Good Transit – Transit as a Good

Due to a peculiar aspect of American exceptionalism, unlike most countries, we persist in governing transit as if it were a public good. This misleading and inaccurate model prevents consideration of policies that will lead to better transit.

A Political Economy of Access: Infrastructure, Networks, Cities, and Institutions by David M. Levinson and David A. King
A Political Economy of Access: Infrastructure, Networks, Cities, and Institutions by David M. Levinson and David A. King

Public services are often provided by the public sector. However, not all public services are public goods – following the economic definition of public goods as neither excludable nor rivalrous, and thus capable of only being provided by a government or government-like entity. Many public services which are provided by the public sector in one place and time, are privately or cooperatively provided at other points in time (college is an example).

Every time someone arrives at a station or boards a bus, they must pay or can be prohibited from riding (or fined after the fact in the case of proof-of-payment systems). To be clear there are free transit systems, but that is by choice, they are excludable if not excluding. Many such as the Campus Connector on my own University of Minnesota campus don’t charge, but are also not particularly useful to non-members of the university community. These are functionally excludable, in that they are only of value to people in a particular geography.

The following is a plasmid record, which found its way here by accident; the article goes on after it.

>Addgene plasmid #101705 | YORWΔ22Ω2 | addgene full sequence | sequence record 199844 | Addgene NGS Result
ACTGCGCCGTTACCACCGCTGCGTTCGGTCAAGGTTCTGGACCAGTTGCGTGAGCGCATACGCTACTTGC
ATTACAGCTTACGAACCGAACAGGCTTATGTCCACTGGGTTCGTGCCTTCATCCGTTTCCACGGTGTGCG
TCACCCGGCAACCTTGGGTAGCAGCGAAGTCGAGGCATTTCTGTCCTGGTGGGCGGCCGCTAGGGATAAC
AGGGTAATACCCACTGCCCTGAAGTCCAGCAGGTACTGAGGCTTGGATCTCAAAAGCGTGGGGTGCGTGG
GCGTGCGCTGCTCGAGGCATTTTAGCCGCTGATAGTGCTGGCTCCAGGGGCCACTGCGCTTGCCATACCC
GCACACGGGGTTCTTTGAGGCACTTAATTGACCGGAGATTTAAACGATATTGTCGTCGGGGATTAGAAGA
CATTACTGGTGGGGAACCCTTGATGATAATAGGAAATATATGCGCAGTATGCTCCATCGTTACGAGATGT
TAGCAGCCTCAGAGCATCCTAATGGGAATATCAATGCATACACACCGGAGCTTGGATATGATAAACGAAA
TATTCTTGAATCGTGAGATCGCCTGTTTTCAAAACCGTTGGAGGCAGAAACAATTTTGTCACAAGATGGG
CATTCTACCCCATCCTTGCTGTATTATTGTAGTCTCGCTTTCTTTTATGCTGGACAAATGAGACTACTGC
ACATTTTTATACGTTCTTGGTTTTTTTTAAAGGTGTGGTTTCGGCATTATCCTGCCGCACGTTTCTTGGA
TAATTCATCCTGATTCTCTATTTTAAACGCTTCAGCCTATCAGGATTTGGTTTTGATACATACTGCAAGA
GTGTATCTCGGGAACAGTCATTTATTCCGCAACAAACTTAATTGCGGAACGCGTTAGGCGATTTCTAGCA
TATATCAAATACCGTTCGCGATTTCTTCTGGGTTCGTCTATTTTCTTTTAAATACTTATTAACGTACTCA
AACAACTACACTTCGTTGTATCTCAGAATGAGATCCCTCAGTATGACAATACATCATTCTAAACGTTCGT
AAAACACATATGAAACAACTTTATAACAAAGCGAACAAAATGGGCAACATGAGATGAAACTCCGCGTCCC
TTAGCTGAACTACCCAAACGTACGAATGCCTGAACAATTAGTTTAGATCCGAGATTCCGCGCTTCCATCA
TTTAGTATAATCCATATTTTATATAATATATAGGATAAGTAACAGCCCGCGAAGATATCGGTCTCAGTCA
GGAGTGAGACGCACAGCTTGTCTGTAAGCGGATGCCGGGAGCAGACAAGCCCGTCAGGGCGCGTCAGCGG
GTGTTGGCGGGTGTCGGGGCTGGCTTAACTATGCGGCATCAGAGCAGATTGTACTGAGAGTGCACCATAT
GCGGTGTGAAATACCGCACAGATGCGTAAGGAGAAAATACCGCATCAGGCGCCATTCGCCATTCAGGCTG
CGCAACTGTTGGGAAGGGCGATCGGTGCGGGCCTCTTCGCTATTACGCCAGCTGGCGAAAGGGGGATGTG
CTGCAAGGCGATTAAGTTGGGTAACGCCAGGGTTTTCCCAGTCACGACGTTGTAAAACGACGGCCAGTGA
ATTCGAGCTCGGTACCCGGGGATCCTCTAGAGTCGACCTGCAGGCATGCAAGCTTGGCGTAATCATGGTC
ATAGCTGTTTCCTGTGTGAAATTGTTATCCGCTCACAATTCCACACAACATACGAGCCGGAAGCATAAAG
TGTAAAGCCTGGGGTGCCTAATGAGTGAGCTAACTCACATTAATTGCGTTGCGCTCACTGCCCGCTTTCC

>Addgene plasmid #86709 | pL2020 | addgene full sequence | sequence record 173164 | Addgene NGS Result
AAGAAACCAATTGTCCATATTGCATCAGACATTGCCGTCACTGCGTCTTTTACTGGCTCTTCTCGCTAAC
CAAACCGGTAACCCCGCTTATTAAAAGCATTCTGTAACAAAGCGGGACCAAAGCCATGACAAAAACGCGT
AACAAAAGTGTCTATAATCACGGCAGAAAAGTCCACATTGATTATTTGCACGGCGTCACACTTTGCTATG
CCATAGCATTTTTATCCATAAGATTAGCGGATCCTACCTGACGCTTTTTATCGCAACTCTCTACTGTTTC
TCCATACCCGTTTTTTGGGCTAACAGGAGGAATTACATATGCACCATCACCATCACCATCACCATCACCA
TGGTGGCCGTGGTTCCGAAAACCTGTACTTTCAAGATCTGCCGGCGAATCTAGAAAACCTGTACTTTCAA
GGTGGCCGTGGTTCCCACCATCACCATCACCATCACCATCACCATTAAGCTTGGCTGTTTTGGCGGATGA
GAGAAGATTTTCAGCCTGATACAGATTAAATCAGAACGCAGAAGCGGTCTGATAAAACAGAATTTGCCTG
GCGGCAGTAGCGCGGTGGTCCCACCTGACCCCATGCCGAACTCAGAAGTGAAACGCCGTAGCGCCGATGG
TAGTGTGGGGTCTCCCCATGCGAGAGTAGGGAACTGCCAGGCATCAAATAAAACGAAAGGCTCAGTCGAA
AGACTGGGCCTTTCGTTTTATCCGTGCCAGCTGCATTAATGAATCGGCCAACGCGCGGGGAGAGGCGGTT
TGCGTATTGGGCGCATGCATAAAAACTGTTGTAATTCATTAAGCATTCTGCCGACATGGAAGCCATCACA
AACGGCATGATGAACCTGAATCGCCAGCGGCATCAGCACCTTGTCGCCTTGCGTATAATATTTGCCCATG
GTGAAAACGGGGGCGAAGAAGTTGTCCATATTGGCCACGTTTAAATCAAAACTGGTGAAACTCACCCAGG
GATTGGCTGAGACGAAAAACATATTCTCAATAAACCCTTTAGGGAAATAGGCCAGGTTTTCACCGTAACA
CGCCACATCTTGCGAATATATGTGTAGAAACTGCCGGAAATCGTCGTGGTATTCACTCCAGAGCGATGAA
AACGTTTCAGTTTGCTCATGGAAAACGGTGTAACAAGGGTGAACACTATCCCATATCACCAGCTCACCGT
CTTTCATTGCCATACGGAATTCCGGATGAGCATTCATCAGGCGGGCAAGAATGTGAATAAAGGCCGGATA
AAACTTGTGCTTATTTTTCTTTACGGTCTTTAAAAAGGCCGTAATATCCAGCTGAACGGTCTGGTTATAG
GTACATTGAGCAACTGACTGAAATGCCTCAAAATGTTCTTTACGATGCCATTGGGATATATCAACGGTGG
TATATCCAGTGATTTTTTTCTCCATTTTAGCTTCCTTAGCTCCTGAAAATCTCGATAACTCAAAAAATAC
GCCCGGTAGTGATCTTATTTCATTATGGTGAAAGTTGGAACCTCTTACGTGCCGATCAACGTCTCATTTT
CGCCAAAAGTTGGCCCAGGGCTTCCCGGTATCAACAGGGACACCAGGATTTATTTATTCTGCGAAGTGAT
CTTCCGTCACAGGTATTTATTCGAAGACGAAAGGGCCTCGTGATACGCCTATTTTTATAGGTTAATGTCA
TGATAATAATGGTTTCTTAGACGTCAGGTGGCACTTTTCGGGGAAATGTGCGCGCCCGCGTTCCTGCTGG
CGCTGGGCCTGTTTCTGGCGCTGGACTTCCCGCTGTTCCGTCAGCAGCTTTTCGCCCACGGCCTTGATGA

Transit is in the short run sometimes rivalrous (when congested, if I have a spot on the train, you might not), sometimes not rivalrous (when uncongested, we can both sit on the bus – though stopping for me adds time for you), and in the long-run anti-rivalrous: the more people who use transit, the better transit gets. The Mohring Effect observes that each additional bus per hour lowers waiting times and schedule delays for travelers. Further note that creative scheduling (express plus local, e.g.) can lower travel times as well. We might extend that observation spatially as more direct routes are implemented with higher demand, reducing travel distances and thus times. Transit is a great mode in relatively dense areas where “everybody” uses it.

These characteristics define transit as more club-like than public. If we talk about transit accurately as a club-like good we can consider different types of institutional structures beyond the government department or agency, such as the utility model. Its institutional organization should reflect that.

My earlier post: Club Transit, discusses some of the ways we might reframe transit as a club good, with members rather than users.